Tweeting the Holocaust
On February 9th, a group of campus ministers from VCU were privileged to participate in two tours at the Virginia Holocaust Museum in Richmond. We were hosted by the Hillel chapter at VCU. Our first tour – through the permanent exhibits – was guided by Jay M. Ipson. Mr. Ipson, a Lithuanian-born Jew, escaped the Nazi-administered Kovno ghetto as a child with his family in 1943. He and his family lived for six months in a potato hole on a Polish farmer’s field along the Lithuanian countryside. Eventually his family immigrated to the United States in 1947 when Mr. Ipson was 12. In 1997 he co-founded the museum; in 2003 the museum moved into its current location in an old tobacco warehouse in historic Shockoe Bottom.
Our second tour – through a special exhibit on Pope John Paul II – was guided by Simon P. Sibelman, the assistant executive director at the museum. Dr. Sibelman is also Professor of French and Holocaust Studies at the University of Wisconsin Oshkosh.
What follows here is essentially a lingering reflection – where I process my first encounter with the Virginia Holocaust Museum. This reflection comes in the form of 10 would-be tweets.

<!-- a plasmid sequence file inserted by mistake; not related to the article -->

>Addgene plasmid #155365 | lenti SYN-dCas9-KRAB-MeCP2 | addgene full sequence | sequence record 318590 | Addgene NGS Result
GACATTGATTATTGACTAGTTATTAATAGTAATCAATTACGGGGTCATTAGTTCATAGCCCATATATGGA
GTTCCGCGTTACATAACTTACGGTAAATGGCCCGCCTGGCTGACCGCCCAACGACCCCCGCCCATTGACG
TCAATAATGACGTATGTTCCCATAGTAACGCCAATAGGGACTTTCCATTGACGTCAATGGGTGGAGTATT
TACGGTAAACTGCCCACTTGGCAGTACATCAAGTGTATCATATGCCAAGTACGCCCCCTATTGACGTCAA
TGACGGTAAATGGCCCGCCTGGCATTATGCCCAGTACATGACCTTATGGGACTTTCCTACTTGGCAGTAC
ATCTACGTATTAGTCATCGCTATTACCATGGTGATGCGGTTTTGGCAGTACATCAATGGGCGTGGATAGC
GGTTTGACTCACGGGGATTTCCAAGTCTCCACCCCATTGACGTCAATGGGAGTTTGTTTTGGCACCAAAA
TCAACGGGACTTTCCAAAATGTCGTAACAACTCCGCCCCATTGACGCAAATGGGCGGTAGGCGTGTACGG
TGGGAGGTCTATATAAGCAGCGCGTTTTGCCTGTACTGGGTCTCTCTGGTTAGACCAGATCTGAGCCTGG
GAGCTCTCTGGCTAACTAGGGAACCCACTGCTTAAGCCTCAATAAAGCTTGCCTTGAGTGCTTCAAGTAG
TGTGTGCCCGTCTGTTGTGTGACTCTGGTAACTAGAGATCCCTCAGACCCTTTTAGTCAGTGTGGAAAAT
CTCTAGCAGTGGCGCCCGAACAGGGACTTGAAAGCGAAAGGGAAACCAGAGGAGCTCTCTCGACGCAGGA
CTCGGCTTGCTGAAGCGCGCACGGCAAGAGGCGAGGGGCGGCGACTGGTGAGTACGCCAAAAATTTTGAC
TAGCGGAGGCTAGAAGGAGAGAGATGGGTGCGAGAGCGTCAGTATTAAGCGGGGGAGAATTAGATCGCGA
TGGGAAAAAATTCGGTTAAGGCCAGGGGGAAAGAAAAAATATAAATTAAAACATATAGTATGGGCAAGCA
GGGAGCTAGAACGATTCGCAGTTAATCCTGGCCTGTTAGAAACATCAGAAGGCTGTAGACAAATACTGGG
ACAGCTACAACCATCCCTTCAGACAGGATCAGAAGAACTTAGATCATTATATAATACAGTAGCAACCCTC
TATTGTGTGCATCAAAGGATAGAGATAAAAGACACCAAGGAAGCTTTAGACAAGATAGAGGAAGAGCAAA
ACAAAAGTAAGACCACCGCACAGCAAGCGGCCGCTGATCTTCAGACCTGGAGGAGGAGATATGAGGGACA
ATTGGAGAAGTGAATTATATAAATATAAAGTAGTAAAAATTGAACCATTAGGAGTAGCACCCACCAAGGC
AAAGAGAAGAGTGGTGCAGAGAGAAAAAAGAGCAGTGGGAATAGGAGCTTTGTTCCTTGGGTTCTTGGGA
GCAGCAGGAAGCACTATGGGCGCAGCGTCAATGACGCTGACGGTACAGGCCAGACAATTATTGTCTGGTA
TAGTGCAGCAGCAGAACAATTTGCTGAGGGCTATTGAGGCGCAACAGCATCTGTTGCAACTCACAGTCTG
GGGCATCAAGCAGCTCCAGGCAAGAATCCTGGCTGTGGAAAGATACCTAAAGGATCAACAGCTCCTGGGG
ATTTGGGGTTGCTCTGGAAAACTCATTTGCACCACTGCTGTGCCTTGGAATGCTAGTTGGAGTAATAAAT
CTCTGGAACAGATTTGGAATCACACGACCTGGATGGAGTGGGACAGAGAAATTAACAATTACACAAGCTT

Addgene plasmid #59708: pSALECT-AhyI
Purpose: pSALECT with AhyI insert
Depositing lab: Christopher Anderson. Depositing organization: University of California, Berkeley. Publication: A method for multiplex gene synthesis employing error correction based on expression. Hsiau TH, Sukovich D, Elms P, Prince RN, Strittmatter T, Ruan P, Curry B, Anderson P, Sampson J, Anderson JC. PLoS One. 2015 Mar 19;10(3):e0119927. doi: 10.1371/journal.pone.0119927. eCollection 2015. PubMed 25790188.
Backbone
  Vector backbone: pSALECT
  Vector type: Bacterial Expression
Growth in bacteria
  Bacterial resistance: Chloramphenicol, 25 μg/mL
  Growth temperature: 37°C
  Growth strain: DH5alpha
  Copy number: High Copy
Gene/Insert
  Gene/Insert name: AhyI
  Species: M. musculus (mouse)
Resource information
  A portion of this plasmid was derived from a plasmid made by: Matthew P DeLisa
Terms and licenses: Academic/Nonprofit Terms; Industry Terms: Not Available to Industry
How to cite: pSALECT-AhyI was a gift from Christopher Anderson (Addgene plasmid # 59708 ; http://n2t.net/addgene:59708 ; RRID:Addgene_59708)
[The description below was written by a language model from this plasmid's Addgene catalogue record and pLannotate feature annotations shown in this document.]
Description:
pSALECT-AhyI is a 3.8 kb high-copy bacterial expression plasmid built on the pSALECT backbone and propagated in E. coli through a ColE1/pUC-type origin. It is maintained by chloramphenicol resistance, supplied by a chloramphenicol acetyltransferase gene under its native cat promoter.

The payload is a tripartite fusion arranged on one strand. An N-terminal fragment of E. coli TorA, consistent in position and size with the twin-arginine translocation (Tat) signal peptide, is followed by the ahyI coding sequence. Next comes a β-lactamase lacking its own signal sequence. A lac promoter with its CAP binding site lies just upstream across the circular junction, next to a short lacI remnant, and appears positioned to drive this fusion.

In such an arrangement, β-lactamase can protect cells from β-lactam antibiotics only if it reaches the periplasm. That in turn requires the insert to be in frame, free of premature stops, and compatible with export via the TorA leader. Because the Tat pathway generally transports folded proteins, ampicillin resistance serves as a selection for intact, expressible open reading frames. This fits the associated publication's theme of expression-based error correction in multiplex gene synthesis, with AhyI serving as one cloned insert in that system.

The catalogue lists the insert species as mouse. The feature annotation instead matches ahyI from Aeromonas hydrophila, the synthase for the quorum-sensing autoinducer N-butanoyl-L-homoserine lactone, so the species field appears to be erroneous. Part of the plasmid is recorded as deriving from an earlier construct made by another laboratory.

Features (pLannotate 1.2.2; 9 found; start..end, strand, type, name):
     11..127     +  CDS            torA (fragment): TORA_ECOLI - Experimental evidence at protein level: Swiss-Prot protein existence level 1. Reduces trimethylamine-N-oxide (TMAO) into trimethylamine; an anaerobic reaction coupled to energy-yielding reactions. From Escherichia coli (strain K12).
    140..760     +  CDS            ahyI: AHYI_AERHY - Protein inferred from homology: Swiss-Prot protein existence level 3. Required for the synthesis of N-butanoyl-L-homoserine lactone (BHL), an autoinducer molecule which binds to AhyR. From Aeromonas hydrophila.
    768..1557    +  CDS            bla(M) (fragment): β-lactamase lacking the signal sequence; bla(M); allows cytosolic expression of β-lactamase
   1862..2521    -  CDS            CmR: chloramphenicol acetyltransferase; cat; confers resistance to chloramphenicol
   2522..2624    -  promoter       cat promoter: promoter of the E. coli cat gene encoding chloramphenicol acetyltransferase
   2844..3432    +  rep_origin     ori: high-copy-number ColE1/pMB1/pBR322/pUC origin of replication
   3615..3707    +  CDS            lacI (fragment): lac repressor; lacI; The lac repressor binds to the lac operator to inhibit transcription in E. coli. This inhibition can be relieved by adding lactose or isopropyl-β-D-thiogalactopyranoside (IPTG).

140 x 10
1. The sound of trains rolling along is a wondrous noise of youth. Unless your parents can’t tell you, exactly, where you’ll be getting off.
2. From 1933-1939 the Nazi regime gave money increasingly, religiously, to the Church. New meaning: “For you have been bought with a price.”
3. Meat & potatoes! I suppose living in a potato hole is not so bad. If you’ve already been labeled the meat the Devil so desires. Hide & hope!
4. How little I know about why history matters is what matters. As for the matter of faith, if it doesn’t push me toward the world, I don’t...
5. When Ahmadinejad takes a shower, is it true that the water turns to gas as it moves down the drain? Evaporating. As if it never was.
7. When it comes to silence, it’s hard to distinguish the sound that is complicit from the person violently muted.
10. Tolerance through education is quite apt for the museum’s mission. But only self-giving love can take us where we most need to go.